Multilingual Soldier with heart condition still says he is the lucky one
By MaryTherese Griffin, U.S. Army Warrior Care and Transition

ARLINGTON, Va., - Russian born Yuriy Ostrovskiy knew he wanted a better life for him and his family. He served 17 years between the Soviet Union and Ukraine Army as an Officer. Then one day he received a letter in the mail.

"Every year the United States has a lottery of 50, 000 green cards, so in 1999 I was a lucky one," said the now Sergeant in the United States Army. Ostrovskiy brought his wife and one child to New York City where he became a corrections officer. He enlisted in the New York Army National Guard and after a few years, gained his citizenship.

Now, after having served 17 years in the U.S. Army, Ostrovskiy is fighting atrial fibrillation, or A-Fib. There are roughly 200,000 new cases of A-Fib every year. Last year, Ostrovskiy became one of those cases.

The logistical specialist felt ill during a deployment to the Ukraine in 2017; he went into A -Fib at work.

"Everything in my body was shutting down so I [was medically evacuated] to Germany then on to [Walter Reed National Military Medical Center, Bethesda, Maryland] for four weeks," Ostrovskiy said.

Doctors eventually cleared him to return to his deployment, so back to the Ukraine he went. He had another A-Fib episode a few months later, but it was not as bad so he remained in country. On June 12, 2018, Ostrovskiy had another episode that required admission to a Ukrainian hospital.

"The doctors told me if I have another episode it will be last one," he says with a chuckle. In all seriousness, he knew something had to be done.

Ostrovskiy arrived at the Warrior Transition Battalion, Fort Drum, New York to work through his condition. "I'm really surprised how the system works. It is actually a perfect if you are not lazy and you know what you need, you just tell them and they will help you," says Ostrovskiy who took physical and occupational therapy very seriously.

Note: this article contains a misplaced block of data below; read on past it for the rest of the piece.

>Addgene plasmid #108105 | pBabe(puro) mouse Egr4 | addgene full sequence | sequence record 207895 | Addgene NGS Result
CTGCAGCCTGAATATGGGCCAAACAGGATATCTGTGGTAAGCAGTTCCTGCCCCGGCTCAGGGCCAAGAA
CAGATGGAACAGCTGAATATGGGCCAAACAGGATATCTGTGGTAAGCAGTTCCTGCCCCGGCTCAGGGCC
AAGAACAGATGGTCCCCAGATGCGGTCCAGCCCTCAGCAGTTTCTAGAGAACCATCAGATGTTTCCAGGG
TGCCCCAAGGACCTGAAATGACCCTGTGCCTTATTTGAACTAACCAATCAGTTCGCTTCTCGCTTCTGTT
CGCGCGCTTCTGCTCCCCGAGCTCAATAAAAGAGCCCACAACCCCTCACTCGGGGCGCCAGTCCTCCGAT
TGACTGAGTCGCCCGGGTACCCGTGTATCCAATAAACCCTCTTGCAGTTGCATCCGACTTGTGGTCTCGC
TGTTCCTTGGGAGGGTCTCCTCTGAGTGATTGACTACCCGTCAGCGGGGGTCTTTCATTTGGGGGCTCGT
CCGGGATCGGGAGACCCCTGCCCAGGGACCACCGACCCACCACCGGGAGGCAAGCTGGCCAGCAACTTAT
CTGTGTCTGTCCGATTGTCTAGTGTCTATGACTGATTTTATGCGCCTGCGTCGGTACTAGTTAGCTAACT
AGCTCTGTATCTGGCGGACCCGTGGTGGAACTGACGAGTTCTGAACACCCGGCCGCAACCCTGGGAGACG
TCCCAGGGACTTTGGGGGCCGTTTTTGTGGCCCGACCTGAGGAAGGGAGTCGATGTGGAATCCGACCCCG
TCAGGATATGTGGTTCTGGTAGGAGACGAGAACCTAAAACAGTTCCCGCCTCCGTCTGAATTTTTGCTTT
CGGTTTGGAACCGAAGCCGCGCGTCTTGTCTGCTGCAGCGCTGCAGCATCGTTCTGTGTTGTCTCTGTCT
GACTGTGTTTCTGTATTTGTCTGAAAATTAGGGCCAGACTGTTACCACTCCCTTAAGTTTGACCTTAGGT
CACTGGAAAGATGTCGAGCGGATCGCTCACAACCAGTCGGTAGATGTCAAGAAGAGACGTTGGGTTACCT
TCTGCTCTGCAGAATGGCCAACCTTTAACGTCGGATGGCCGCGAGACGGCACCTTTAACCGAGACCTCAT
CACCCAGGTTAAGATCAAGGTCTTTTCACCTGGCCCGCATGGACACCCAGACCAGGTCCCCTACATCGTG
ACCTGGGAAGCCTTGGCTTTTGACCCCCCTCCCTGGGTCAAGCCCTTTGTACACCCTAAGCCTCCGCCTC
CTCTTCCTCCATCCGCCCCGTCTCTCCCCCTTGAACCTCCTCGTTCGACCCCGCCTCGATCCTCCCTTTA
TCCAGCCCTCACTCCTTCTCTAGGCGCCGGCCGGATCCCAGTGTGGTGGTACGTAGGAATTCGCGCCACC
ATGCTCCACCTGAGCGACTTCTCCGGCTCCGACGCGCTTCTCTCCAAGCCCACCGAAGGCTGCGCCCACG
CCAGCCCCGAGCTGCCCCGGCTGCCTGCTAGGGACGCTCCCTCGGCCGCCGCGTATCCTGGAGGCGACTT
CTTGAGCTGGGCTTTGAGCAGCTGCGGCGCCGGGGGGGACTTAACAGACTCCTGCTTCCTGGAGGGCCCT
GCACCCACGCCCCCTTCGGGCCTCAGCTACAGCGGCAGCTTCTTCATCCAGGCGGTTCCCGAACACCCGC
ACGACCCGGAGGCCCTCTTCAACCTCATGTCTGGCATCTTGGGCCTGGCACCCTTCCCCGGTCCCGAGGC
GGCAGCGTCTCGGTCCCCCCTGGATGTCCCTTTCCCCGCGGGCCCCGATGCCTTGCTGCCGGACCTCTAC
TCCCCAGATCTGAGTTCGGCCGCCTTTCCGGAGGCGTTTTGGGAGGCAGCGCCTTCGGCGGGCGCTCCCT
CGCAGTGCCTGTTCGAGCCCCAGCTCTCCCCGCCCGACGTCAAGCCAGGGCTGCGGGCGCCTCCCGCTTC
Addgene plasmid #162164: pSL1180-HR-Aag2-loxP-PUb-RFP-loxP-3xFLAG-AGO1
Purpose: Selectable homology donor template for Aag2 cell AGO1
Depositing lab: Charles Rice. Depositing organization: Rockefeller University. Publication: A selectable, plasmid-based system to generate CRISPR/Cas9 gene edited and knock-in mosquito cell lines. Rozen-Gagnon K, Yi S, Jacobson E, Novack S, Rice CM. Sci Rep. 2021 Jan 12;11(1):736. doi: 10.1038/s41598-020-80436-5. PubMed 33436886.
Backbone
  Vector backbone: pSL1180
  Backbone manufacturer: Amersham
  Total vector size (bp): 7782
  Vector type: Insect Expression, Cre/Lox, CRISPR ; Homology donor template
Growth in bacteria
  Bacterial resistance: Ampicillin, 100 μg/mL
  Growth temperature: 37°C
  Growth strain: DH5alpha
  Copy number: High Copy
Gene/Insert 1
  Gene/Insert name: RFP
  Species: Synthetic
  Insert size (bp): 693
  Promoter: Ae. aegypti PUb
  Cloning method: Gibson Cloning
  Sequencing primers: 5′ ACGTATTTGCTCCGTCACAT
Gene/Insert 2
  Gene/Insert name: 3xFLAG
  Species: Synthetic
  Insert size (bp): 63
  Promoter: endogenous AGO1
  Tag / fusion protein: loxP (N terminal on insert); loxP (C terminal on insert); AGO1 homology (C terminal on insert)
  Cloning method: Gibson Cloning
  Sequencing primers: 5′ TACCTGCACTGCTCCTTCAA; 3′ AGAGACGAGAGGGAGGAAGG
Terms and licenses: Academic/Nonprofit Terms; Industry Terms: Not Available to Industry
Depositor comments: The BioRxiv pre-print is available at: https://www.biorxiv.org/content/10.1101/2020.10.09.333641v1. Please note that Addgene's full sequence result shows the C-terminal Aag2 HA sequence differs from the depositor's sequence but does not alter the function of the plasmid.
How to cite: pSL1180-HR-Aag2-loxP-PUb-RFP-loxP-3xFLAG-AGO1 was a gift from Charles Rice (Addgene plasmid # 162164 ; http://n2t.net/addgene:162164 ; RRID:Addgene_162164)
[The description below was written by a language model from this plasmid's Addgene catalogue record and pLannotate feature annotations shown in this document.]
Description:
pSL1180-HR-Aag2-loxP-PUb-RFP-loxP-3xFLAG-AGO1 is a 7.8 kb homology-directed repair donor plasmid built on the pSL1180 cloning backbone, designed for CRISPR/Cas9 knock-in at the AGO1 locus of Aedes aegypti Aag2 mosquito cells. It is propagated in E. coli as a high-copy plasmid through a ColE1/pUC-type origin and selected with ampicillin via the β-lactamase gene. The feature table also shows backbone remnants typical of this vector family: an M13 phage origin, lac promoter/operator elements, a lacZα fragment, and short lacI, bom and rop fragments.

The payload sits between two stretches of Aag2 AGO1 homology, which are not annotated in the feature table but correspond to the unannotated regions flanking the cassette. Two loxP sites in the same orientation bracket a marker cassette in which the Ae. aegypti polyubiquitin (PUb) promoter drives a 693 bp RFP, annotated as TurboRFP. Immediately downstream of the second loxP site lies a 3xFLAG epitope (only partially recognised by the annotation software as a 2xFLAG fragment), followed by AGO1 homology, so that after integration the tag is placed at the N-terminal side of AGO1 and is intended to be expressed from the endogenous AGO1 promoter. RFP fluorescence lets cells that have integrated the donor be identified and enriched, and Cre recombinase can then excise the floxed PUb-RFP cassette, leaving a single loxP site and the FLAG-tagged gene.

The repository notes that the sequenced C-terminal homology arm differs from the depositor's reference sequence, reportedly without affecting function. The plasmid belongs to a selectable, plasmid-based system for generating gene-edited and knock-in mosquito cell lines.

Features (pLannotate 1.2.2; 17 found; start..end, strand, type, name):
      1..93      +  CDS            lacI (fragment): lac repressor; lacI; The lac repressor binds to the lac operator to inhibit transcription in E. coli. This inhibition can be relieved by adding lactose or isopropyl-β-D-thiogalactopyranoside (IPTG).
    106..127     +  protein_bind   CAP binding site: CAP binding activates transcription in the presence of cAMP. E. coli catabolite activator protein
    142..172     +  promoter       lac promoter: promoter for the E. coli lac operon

On May 9, 2019, Ostrovskiy had ablation surgery to correct the A-Fib and has since learned he will not be able to return to duty. His doctors also advised him against returning to the strains of being a correctional officer. The father of four relied on the programs at the WTB even further to find his new normal in the workforce. Never did he ever think that being multilingual (he speaks several languages) would be in his future for employment.

"I didn't think about it until my deployment to the Ukraine where my hidden [linguist] talents were brought out," he said. His team at Fort Drum however paid close attention.

Michele Carlton, the WTB transition coordinator, knew Ostrovskiy spoke Ukrainian, Polish, Russian, Bulgarian, Serbian, and Czech so she found a program to teach him how to teach others to speak these languages. "She helped me get an internship, so now I have a job opportunity.
Believe me, I thank Michele every day," said the now 48 year old.

"I think that Yuriy embodies the attitude that many foreign born American Soldiers exemplify that is they are grateful for what they have. He knew what he wanted to do and, I must admit, I did not think his chances were good without a college degree. I merely put forth what is available to them and they decide what's best for them. I am so glad he chose his internship and not to start a secondary education as his ultimate end goal was to be employed and it looks like he will. I am very proud of this Soldier," said Carlton.

A new job awaits Ostrovskiy in San Antonio, Texas as a civilian contractor teaching Soldiers how to speak Russian once he retires from active duty. "I don't just want to teach Soldiers how to speak Russian. I want them to understand how Russians think, how they live, their life style because it is completely different," he said. For Ostrovskiy and his family, life in San Antonio will be completely different, a new lease on life you might say. He has worked hard to recover and overcome and is very thankful for the support. Now, he is taking his family to a warmer climate along with beginning a new job. "And no more snow to shovel, I am still lucky," he says confidently.

Ostrovskiy says he had no support like this in foreign militaries and has this advice for future Soldiers who may have health issues. "Don't delay. Get to the WTU because opportunity awaits. There is only one chance in life to get everything you need for your future and the people at the WTU really help. They are going to show you everything you need to succeed. They give you opportunities."